03 May, 2008

In which I delineate the merits of "time-wasting" in the furthering of knowledge and creativity

Procrastination is the key to creativity, or at least a key to creativity. This is a statement that I believe wholeheartedly. I have a couple of reasons for believing in the power of procrastination.

1) It has never failed me in my educational and personal pursuits. Maybe this is because I am the owner of an inherent aversion to deadlines and requirements. I've rarely come across a list of requirements that I found completely "pointed" (to use a word coined by my amazing ex-teacher of biology. When I went to speak to him about my issues with the school system - mainly my frustration with the piles of homework and schoolwork that taught me very little about the various subjects - he said: "You're right, a lot of this work is completely pointless. But most people need to begin with a broad foundation of material, and then work through their lives, making their education more pointed. Maybe you've already done this." Tangential, but important nonetheless.) Lists creep me out, and time is a construct that I wish I could do without. Procrastination then, becomes the keystone of my plan for dealing with life's requirements. I'll read and write entire volumes of my own choosing, before I waste a minute on something required by someone else; and yet, it only seems to add to my ability and eventual creativity when I do get around to that paper, and this stockpile of imagination makes my mind prime for an hour or two of dry textbook reading. It's all about balance, and quality of life.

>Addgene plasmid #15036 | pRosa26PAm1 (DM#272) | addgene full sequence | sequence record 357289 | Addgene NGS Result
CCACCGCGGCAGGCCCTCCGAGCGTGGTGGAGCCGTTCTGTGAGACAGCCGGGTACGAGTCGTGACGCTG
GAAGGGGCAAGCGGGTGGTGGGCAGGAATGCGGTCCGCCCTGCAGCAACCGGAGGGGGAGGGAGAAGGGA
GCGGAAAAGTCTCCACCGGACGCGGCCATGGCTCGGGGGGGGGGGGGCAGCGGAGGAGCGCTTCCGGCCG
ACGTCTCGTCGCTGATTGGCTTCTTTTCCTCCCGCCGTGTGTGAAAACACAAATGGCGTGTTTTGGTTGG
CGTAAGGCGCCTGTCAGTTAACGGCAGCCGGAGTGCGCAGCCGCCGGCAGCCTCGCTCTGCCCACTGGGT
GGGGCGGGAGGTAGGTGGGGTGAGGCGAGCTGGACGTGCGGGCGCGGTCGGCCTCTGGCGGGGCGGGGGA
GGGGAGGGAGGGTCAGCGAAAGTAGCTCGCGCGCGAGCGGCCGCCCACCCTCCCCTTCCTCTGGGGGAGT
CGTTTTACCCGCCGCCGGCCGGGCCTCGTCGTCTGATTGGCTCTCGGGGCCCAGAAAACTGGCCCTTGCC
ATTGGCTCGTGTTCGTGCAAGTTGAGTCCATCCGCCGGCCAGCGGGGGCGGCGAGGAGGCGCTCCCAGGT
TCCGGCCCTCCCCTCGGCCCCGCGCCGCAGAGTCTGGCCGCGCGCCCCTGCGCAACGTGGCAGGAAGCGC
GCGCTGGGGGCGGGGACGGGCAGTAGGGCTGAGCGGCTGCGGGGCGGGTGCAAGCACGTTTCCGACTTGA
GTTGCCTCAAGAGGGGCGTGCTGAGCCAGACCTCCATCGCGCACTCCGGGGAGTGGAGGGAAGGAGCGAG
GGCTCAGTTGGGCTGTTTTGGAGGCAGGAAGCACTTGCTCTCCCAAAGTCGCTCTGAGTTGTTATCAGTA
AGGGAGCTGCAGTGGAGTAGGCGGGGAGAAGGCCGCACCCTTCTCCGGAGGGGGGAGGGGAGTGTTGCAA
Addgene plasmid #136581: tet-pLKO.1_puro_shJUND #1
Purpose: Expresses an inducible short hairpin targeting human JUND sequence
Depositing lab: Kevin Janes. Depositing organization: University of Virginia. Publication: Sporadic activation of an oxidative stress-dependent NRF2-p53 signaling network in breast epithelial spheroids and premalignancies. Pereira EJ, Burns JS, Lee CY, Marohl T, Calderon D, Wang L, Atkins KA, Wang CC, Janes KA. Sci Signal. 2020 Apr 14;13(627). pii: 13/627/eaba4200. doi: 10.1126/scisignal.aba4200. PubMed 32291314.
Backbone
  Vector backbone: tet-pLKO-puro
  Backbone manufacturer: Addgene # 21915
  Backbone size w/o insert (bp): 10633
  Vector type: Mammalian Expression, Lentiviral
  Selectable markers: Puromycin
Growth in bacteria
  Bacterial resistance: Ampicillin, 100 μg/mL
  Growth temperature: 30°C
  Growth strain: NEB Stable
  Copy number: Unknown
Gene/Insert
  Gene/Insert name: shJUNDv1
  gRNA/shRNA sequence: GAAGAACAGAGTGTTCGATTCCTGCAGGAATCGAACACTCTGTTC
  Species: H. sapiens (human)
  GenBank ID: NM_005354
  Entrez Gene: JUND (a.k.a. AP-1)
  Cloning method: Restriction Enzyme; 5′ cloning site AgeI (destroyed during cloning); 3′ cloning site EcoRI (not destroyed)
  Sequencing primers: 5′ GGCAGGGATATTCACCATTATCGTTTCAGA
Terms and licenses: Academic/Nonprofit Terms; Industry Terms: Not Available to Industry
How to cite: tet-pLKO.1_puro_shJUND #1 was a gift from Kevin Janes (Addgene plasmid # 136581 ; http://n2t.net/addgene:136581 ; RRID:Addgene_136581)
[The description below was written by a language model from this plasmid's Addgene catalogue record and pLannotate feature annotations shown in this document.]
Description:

2) My theory is that when you allow part of your mind to relax, while concentrating on the basics of something else, you open yourself up to great ideas. For example, when do you have some of your best ideas (especially when you're stressed out)? For me, it's the shower. It's a place that requires some of my attention - at the very least physical, so that I don't scald myself or put conditioner in my eyes - but it also relaxes my body to the point where I can really think and digest material. Often, listening to music will achieve the same ends. I can put on John Mayer or the Grateful Dead and smash out a paper. At the same time, there are some types of music that are not conducive to work completion. Classical music in particular, will often consume my entire mind to the point where I cannot concentrate on anything else. It's a holistic cerebral experience, and the layers of sound keep me from thinking about anything else.

Still unconvinced? Well, I wasn't expecting to convert everyone. However, the people who are already procrastinators may take some comfort in my theory.